Since late summer, there has been intense speculation that Philadelphia may lose a church by Frank Furness at the corner of 19th and Titan streets in Point Breeze. But the church community and preservationists are doing their best to raise money to strategize temporary stabilization measures for the church before it is truly too late.
"The effort is depending on donations and on volunteers," said Melissa Jest, Neighborhood Preservation Program Coordinator for the Preservation Alliance of Greater Philadelphia.
Builders, architects, conservators, engineers, and academics in the preservation community have been generous with time, advice and donated services with an eye toward the buidling's long-term preservation. In order for that to happen, however, the church needs some immediate work to prevent further loss and damage.
The hope is to combine volunteer labor with low-cost repairs to close up holes in the building to better protect it from the elements, so its odds of surviving winter are better. Of particular concern are the large holes in the side aisle roofs which need to be closed up before water damages the building's framing , and therefore destabilizes the structure, too severely.
The National Trust for Historic Preservation has come through with a $1,500 emergency grant to help fund immediate repairs to 19th Street Baptist church. But the supplies for the most pressing repairs would cost closer to $3,000.
The Department of Licenses and Inspection (L&I) declared the building “unsafe” in early August, and after stucco fell off during the earthquake in August L&I became concerned with public safety. The church was fenced, which assuaged L&I's public safety concerns for the moment. If the congregation is unable to move a stabilization plan forward, the city could perform repairs or simply raze the church and hand the congregation the bill. L&I has, however, issued a stay of execution for the church, and has shown a willingness to let the congregation and preservation experts work to secure the building.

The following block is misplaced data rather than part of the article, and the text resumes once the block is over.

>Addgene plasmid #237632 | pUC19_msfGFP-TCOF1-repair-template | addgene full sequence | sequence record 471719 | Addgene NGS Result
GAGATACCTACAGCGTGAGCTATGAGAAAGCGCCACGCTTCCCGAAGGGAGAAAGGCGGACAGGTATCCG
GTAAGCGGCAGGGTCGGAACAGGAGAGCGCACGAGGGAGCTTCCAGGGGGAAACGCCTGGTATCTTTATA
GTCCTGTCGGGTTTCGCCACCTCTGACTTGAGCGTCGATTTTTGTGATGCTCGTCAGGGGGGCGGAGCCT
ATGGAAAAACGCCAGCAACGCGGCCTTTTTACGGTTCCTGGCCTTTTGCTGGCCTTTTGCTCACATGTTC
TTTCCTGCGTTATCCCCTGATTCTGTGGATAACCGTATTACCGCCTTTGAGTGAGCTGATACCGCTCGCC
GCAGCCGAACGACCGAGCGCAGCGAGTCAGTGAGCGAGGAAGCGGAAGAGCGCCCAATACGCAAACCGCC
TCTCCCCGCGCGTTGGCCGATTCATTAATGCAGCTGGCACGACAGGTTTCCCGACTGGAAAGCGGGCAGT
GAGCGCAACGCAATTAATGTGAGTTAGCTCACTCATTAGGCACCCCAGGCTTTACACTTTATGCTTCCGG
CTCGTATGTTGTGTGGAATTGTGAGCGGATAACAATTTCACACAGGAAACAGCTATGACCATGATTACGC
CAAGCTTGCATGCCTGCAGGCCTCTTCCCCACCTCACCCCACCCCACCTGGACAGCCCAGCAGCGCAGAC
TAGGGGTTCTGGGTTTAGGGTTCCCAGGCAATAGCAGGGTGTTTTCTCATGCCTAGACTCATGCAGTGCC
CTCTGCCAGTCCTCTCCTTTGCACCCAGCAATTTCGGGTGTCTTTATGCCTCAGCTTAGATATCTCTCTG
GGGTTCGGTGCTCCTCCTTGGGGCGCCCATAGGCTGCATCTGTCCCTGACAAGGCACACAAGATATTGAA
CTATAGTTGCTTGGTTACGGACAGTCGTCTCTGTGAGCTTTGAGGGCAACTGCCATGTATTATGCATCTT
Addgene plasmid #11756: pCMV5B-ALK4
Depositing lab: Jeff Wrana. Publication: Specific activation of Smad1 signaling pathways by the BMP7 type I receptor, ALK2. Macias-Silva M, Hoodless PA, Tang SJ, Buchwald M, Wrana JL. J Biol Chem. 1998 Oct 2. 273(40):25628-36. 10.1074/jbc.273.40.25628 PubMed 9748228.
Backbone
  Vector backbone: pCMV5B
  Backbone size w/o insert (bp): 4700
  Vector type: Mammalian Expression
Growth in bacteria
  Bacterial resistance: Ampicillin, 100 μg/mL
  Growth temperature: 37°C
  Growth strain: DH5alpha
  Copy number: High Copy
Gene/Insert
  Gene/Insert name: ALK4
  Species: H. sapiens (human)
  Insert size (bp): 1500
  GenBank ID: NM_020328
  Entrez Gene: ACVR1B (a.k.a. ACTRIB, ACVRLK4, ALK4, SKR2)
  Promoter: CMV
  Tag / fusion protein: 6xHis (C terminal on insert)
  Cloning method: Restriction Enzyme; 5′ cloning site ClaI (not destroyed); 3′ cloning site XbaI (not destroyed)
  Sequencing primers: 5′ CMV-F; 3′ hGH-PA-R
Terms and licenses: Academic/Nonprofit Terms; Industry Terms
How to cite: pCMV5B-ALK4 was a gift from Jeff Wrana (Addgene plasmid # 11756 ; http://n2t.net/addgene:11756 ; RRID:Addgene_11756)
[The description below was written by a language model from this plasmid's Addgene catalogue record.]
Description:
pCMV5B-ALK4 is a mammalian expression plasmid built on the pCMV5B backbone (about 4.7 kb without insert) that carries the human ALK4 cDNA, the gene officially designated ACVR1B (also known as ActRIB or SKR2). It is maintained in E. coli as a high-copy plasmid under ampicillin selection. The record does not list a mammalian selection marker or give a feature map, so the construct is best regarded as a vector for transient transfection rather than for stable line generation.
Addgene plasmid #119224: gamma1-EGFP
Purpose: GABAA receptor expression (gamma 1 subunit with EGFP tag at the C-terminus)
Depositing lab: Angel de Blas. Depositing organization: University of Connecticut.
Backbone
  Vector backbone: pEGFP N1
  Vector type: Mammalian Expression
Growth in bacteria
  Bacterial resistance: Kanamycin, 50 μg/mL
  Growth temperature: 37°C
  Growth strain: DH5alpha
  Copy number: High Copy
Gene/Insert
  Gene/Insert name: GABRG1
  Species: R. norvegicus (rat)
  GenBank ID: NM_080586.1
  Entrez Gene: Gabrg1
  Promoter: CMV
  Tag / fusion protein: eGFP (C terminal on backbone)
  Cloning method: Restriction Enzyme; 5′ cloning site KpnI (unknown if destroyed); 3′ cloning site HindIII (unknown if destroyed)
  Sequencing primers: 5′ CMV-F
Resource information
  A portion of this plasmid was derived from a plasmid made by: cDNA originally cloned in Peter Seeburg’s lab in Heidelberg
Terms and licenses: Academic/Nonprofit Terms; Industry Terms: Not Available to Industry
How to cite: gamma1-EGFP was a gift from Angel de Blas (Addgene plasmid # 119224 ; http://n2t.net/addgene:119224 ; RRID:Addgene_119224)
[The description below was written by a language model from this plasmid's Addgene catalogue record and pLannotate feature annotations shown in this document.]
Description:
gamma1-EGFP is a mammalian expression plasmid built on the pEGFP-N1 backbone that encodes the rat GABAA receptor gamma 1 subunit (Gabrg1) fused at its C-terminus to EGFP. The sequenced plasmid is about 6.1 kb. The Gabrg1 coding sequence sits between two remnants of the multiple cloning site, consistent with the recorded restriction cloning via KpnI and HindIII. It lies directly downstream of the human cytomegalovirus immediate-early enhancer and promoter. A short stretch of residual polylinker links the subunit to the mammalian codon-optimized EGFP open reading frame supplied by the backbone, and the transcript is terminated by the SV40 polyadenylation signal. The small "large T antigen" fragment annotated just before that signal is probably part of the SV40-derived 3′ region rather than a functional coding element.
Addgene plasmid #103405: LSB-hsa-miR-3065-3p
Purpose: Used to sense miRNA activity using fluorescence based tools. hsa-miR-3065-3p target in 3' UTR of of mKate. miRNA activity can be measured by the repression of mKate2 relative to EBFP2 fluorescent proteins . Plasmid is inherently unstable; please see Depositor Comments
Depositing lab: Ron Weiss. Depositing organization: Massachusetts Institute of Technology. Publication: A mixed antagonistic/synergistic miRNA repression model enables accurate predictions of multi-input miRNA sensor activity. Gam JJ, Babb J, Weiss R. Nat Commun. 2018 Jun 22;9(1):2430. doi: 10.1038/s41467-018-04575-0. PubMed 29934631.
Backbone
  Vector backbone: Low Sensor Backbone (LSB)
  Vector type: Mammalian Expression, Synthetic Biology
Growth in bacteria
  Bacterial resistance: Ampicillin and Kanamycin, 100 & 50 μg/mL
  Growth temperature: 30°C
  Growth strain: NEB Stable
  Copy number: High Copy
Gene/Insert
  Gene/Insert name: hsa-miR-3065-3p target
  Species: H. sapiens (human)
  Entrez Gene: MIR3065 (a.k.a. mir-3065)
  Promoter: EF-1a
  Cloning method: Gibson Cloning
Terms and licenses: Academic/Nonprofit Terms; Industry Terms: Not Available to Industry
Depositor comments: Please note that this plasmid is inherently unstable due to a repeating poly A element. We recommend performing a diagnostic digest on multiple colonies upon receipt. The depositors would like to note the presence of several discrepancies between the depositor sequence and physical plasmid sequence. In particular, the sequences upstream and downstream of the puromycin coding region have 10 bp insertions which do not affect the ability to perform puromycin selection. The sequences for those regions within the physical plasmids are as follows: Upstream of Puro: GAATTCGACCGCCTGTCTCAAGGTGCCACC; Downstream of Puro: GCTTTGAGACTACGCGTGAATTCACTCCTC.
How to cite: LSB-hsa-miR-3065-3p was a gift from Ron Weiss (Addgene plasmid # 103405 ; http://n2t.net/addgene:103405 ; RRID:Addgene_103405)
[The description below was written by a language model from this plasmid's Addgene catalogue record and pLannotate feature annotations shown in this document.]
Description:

Jest said that initial inspections revealed that "the building has good bones," in particular the interior masonry walls (behind the green serpentine cladding) are structurally sound. Still, implementing even the temporary, emergency repairs will be challenging given the extent of rotten wood present around the holes as well as the tight budget and timeframe.
Very few Furness churches remain in Philadelphia, despite the architect’s productivity locally, and the 19th Street Baptist Church’s soft green serpentine cladding makes it all the more rare. It is one of Furness’s three surviving High Victorian churches in the city; the others are including St. Peter’s in Germantown and the former Church of the Holy Apostles in Southwest Center City. Furness scholar Michael Lewis wrote, “The Nineteenth Street Baptist is the last of this trio to be built, and by far the mature and original work.” Furness & Hewitt designed the church, originally known as the Memorial Church of the Holy Comforter, in the mid-1870s, as a satellite of St. Peter’s Church in Society Hill.
The congregation has not worshipped in its sanctuary for years due to the building's deteriorated condition, instead holding services in the sunday school building next door. They hope to restore the building fully, someday, but such an ambitious undertaking requires immediate interventions so that the building does not fall deeper into decline.